Singapore: US Defence Secretary Chuck Hagel Saturday said he is planning to visit India later this year to drive “transformational cooperation” with the country which is playing an “active role” in strengthening security in Asia.
Hagel, referring to India’s growing defence capabilities, said the United States looked forward to working with the new Indian government led by Prime Minister Narendra Modi.
“We welcome India’s increasingly active role in Asia’s regional institutions, which strengthens regional order. We also welcome India’s growing defence capabilities and its commitment to freedom of navigation in the Indian Ocean,” Hagel said in a wide-ranging policy speech at an international security conference, the Shangri la dialogue, in Singapore.
To further strengthen US-India defence ties, he said he was directing the Pentagon’s Undersecretary for Acquisition, Technology, and Logistics to lead the US-India Defence Trade and Technology Initiative with the Indian government.
“I plan to play an active and very personal role in expanding this initiative because it is a centrepiece of America’s defence cooperation with India, and it should reflect the trust and confidence President Obama and I have in our nation’s relationship with India.”
“To reinforce this effort – and to drive even more transformational cooperation – I hope to visit India later this year,” he said, describing India as “one of the United States’ most important democratic partners – and a country with historic influence across Asia.”
In the speech, Hagel also sought to reassure allies and partners who have doubts about the sincerity of the Obama administration towards its “rebalance” of military and diplomatic attention to the Asia-Pacific.
He said that US activity would increase and that US defence cuts would not come out of the region.
Across the Asia-Pacific region, US plans to increase foreign military financing in the region by 35 percent and military training and education by 40 percent by 2016, Hagel said.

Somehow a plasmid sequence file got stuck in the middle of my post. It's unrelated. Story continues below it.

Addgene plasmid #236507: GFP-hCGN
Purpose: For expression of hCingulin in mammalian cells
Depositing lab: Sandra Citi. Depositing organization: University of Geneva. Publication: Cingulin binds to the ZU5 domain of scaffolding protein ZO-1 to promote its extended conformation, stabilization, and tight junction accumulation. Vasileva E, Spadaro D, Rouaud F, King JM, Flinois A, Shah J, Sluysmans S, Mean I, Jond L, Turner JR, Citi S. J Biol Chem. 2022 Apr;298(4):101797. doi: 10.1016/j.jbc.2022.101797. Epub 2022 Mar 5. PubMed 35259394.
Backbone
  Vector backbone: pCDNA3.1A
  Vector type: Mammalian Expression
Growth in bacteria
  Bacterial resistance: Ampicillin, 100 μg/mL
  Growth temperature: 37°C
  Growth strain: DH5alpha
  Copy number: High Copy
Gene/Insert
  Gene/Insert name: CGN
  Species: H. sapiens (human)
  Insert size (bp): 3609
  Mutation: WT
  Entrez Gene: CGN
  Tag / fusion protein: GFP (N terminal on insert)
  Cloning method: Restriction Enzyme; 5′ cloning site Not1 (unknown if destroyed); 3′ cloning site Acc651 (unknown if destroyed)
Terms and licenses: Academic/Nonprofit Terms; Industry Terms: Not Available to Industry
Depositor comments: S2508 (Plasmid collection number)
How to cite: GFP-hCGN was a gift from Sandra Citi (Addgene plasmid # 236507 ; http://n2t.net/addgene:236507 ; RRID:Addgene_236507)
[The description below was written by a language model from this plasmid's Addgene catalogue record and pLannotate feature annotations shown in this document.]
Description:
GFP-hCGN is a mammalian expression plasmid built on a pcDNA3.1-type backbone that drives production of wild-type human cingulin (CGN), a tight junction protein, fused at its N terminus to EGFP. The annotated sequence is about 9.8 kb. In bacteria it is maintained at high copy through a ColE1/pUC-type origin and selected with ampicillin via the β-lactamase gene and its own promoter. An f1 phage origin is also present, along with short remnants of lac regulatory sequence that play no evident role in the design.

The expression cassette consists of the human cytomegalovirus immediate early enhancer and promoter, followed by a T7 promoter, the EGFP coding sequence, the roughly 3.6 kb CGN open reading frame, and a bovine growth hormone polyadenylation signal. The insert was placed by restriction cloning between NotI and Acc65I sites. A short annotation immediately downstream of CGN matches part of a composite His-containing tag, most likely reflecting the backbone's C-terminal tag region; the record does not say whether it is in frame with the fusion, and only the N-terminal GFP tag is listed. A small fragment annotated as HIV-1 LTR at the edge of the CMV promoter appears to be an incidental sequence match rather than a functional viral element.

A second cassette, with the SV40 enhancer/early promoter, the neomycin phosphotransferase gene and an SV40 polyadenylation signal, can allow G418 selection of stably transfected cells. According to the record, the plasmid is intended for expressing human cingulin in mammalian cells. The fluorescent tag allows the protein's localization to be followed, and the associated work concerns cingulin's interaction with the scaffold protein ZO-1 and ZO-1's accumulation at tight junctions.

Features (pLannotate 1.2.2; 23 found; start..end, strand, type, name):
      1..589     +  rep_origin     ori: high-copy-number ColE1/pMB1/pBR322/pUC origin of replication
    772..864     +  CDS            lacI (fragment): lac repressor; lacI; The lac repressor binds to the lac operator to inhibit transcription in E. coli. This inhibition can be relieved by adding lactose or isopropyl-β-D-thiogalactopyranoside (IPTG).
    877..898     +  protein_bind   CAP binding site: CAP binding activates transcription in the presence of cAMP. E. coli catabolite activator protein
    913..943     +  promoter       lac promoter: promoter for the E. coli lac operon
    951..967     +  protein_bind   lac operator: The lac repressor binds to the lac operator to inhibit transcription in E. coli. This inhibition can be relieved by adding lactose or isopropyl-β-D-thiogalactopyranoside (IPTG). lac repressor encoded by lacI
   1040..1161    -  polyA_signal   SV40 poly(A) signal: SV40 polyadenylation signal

“The United States also remains committed to building the capacity of allies and partners in the region through as many as 130 exercises and engagements, and approximately 700 port visits annually.”
Next month, the US will host its annual Rim of the Pacific exercise, the world’s largest maritime exercise that will feature for the first time a port visit by a New Zealand naval ship to Pearl Harbor in more than 30 years, and it will include Chinese ships for the first time.
RIMPAC will include some 23 nations, 49 surface ships, 6 submarines, more than 200 aircraft, 25,000 personnel and a few highly trained sea lions.
Hagel said the region will continue to receive some of the military’s best aircraft and ships, including the new Zumwalt-class destroyer, by 2018.
He said a central premise of America’s strategy in the Asia-Pacific is our recognition that, in the 21st century, no region holds more potential for growth, development and prosperity than this one.
Hagel highlighted four broad security priorities that the US is advancing in partnership with friends and allies throughout the Asia-Pacific:
First, encouraging the peaceful resolution of disputes; upholding principles including the freedom of navigation; standing firm against coercion, intimidation and aggression.
Second, building a cooperative regional architecture based on international rules and norms.
Third, enhancing the capabilities of our allies and partners to provide security for themselves and the region and,
Fourth, strengthening our own regional defence capabilities.
“Beyond capacity-building efforts, a stable and peaceful regional order depends on a strong American military presence across the Asia-Pacific region… a presence that enables us to partner with our friends and allies, and help deter aggression…Our interests lie in these partnerships and this region.”